ALBANY -- State education officials plan to roll out a new “parent dashboard” that provides school-level data on enrollment and demographics, test scores, average class size, school climate and other information.
A preliminary dashboard is scheduled to go live sometime this month as the state Education Department continues to gather public input on what the dashboard should look like. But the Board of Regents on Monday expressed concerns that the data selected as part of the dashboard could focus too much attention on test scores and obscure the challenges facing some of the state’s lowest-performing schools.
Regent Lester Young said the limited data included in the initial dashboard, which was viewed Monday, didn’t do enough to highlight the underlying factors that affect tests scores and other academic outcomes. It also didn't show the different opportunities and programs available in different schools.
“There is a significant relationship between the [outcome] data and the opportunities that exist,” Young said. “When you provide data that actually encourages readers to compare one school to the next and you are only reporting outcomes without what are the opportunities, people go on a search for the guilty.”
Some regents pointed to other factors that make up a school's “whole story," such as college advisers, guidance counselors, arts programming and budget considerations. Regent Judith Johnson also said she was concerned some of the data, if not provided in a fuller context, could lead some families to avoid particular schools.
A school’s performance on state tests was one of five data points displayed on a school’s main page.
“I’m almost afraid of sending this out even for comment if one of the emphases is on student's test scores as something parents can compare when we realize some of the limitations on student test scores,” Regent Roger Tilles said.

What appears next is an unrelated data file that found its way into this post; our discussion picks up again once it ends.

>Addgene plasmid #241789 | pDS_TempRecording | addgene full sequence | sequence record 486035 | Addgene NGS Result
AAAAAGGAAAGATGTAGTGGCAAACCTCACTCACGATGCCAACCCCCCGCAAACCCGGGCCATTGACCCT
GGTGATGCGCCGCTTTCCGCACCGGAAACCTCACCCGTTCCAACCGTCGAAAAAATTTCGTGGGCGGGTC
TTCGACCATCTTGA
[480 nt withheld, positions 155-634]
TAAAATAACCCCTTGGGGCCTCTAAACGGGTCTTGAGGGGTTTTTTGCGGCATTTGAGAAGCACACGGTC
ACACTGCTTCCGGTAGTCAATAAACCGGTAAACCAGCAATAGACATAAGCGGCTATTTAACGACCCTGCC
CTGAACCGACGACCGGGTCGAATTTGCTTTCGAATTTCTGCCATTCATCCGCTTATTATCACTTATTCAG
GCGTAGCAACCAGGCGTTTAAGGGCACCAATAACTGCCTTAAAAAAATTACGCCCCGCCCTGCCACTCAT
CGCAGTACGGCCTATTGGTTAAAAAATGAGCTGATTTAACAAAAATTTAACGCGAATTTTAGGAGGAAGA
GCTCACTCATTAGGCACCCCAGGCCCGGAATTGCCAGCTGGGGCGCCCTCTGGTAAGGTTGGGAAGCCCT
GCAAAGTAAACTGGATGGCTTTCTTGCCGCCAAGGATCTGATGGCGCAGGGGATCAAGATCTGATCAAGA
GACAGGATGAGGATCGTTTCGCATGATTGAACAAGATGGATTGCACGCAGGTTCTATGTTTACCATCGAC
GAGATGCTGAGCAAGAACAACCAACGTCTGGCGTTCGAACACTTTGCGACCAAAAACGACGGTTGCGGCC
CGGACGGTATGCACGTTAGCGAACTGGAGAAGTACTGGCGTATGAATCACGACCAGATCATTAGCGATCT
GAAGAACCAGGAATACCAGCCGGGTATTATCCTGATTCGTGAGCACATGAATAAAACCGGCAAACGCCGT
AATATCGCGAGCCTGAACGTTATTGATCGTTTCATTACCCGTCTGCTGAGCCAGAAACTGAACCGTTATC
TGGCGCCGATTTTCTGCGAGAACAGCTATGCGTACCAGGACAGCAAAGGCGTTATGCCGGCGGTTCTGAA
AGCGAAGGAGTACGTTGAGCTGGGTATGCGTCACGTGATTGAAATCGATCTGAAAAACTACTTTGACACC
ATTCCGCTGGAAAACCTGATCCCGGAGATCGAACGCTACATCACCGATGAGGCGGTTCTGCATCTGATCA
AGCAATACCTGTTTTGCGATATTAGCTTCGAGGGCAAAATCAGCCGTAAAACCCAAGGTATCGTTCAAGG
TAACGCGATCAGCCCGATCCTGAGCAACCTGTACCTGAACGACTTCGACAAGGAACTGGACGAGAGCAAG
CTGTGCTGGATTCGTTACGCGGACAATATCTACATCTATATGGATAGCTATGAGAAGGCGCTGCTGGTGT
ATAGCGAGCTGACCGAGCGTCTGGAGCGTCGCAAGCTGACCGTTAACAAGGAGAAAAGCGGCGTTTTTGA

Tilles pointed out that in a survey conducted by department staff as it designed the dashboard parent respondents didn’t rank test scores in the top four types of data they would find most helpful. Surveyed parents ranked class size as the top type of data they wanted followed by data on school safety.
Education Department staff described the release of the new portal this month as a soft launch of sorts, with plans to continue surveying parents about how to improve the dashboard and reaching out to more organizations for feedback before formally launching the dashboard next spring.
The parent dashboard will connect with the department’s existing public data platform, which includes a litany of both school-level and district-level sources of data. Starting in the new parent dashboard, users could continue to click through to more and more detailed data, department staff told the Board of Regents.
“If you continue to click and want to get additional detail, you are being provided more and more fine-grain information about the school,” said Paul Butler-Nalin, executive director in the department of data systems and educational technology.
Butler-Nalin said the department will monitor how the dashboard is used over the coming months and continue to make changes and additions before a finalized version is rolled out next year.
Some members of the board acknowledged it was difficult for a data dashboard to truly offer a full picture of a school, how it’s performing and what factors contribute to that performance, while emphasizing the importance of open access to information.
“I don’t think it’s realistic this dashboard can present all the data and answer all the questions parents want,” Regent Judith Chin said.